In Chris Colligan’s view, it’s simply not OK that Grizzly Bear 399 can travel through developed parts of Jackson Hole and gorge herself on garbage legally left on the curb outside the confines of a bear-proof container.

If it led to consistent behavior, the curbside snack could prove lethal, potentially dooming arguably the most famous grizzly bear in the world.

“The stakes have gotten a little higher, right?” said Colligan, the wildlife program coordinator for the Greater Yellowstone Coalition. “It’s time, I think, for action on this issue. That’s what I’m seeing, from Grizzly 399’s movements. It’s just unacceptable for us to think that this issue is going to go away.”

Colligan’s not alone in urging Teton County to take action.

Wildlife photographer Savannah Burgess recently started a Change.org petition imploring public officials to update land development regulations and require bear-proof trash cans throughout Jackson Hole. The call to action, signed by nearly 3,000 people, cites the recent killings of two subadult grizzlies born to Grizzly 610 — bruins whose deaths were spurred by conflicts in developed areas, including accessing unsecured garbage.

“We fear that world-famous Grizzly 399’s cubs will face a similar fate if they are allowed to disperse into the same hostile environment full of unsecured trash if there are no bear proof can ordinances put in place,” Burgess wrote in the petition. “This is the first responsible step into ensuring that these bears have the best chance of survival in their adult life.”

Next summer, when they’re 2 1/2 years old, Grizzly 399’s four cubs will be turned out on their own. They’ll be familiar with some parts of Teton County that fall outside of the “conflict priority zones,” where bear-resistant trash cans are mandatory.

Just last week, Grizzly 399 and her four cubs were photographed on the slopes of High School Butte, which is immediately adjacent to the town of Jackson, where any garbage can is currently legal. The 25-year-old sow bear that became famous for her habit of raising her litters in eyeshot of Grand Teton National Park roads has also tread through northern South Park, an area that’s exempted from Teton County’s bear conflict zones.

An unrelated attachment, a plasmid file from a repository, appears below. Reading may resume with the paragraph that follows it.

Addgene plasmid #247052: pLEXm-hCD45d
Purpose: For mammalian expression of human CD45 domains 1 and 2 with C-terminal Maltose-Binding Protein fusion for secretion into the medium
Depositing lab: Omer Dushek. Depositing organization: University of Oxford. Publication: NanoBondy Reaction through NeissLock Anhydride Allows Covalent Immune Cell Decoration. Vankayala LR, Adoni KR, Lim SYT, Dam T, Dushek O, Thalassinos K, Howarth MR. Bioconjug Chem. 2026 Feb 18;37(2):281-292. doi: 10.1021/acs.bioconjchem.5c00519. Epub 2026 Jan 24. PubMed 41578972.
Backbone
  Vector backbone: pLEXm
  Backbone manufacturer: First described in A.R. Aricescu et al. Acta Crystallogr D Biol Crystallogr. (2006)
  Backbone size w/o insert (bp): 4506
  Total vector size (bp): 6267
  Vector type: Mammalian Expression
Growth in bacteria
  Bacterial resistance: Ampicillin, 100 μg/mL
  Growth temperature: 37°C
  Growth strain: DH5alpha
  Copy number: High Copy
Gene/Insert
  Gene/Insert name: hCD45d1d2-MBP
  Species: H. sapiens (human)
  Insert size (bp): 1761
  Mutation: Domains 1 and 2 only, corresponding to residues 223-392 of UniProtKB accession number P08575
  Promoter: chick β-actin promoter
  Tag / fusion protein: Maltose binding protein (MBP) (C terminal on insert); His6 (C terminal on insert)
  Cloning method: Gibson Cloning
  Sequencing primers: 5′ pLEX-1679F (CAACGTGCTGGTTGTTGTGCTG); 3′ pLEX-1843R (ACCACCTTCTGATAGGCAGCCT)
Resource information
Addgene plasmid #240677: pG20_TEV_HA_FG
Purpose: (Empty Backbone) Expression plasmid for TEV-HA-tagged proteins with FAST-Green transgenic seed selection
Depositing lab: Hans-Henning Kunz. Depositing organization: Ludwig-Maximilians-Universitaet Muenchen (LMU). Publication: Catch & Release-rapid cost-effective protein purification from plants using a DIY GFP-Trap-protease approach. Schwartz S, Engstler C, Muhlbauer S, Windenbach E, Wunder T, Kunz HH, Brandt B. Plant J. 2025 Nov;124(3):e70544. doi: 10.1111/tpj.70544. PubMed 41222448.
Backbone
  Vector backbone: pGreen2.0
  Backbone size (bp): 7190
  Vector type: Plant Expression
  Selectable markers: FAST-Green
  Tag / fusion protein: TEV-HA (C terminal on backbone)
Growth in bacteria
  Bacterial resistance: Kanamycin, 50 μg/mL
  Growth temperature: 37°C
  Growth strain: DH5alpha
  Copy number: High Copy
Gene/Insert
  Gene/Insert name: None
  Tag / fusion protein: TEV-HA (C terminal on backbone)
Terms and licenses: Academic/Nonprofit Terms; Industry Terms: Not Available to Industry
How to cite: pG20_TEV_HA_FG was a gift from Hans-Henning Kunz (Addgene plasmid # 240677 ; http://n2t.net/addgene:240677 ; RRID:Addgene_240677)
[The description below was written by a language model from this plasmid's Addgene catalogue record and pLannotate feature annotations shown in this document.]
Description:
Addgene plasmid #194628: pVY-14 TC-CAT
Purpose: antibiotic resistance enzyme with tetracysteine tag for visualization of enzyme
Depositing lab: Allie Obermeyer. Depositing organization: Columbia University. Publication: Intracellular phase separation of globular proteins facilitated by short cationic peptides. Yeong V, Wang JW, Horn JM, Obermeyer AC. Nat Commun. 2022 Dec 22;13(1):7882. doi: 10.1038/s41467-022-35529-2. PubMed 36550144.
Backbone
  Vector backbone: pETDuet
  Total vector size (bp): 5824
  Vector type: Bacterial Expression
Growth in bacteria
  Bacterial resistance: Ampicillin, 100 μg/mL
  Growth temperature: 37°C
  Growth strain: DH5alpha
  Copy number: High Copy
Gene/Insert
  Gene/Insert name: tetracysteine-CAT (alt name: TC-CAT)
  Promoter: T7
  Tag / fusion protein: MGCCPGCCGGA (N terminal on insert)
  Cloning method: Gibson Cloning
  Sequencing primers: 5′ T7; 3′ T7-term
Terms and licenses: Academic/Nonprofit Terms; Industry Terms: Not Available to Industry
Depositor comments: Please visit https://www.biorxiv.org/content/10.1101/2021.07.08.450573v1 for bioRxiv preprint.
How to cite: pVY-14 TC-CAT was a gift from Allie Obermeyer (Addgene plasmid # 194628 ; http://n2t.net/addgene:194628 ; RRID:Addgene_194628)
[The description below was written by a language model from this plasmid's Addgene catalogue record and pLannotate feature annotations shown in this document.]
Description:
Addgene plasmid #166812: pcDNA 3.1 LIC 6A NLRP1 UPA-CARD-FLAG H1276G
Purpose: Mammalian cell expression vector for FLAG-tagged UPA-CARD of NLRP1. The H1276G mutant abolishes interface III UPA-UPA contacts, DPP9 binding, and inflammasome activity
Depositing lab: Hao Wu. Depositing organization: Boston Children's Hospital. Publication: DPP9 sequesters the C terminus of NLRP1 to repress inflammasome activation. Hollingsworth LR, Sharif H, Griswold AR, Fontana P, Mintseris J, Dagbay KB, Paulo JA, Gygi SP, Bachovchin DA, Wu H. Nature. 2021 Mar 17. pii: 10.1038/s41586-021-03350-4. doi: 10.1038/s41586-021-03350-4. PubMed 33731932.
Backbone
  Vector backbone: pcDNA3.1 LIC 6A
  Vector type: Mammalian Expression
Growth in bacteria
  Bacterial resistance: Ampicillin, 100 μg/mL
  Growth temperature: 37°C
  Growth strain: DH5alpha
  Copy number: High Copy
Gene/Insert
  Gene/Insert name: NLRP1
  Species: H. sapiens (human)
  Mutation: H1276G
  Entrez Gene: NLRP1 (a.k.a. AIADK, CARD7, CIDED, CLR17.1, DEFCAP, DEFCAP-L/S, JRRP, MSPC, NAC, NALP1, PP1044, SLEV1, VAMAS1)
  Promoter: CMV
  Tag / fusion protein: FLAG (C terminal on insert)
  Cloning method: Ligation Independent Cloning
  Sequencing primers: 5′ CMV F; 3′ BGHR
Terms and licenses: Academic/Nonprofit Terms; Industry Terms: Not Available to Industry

A few years ago Colligan was part of a group that assembled to review the Land Development Regulations and recommended Teton County round out its bear-friendly rules. Unanimously, they advised to expand the garbage storage regulation countywide, and also to strengthen bear conflict regulations relating to pet feed, aviaries and chicken coops.

County officials, to date, have not acted on the regulations. Phone calls to two Teton County planning staffers were not returned on Tuesday.

Brenda Ashworth, Teton County’s superintendent of integrated solid waste and recycling, said that her counterparts are trying to adopt two changes to their refuse rules at the same time. One, they’re seeking to add the countywide bear-proof trash can requirement. Simultaneously, they’re looking to implement a “pay as you throw” system that will require garbage haulers to offer three or four sizes of canisters.

“It would be ideal for our community to implement them in conjunction,” Ashworth said. “But integrated waste and recycling is not as far along in our pay-as-you-throw [program] as we would like to be.”

The reason for the delay: Staffing.

“We are severely short-staffed, and working on some of these alternative programs has just taken a backseat to just getting the day-to-day work done,” Ashworth said.

Colligan’s take is that the trash collection reforms ought to be decoupled.

“We can’t just say, oh, you’ve got to wait and figure out pay-as-you-throw, or any of the other hurdles that could be thrown in front of it,” he said. “The urgency is now.”

Contact Mike Koshmrl at 732-7067 or env@jhnewsandguide.com.

Mike has reported on the Greater Yellowstone Ecosystem's wildlife, wildlands and the agencies that manage them since 2012. A native Minnesotan, he arrived in the West to study environmental journalism at the University of Colorado.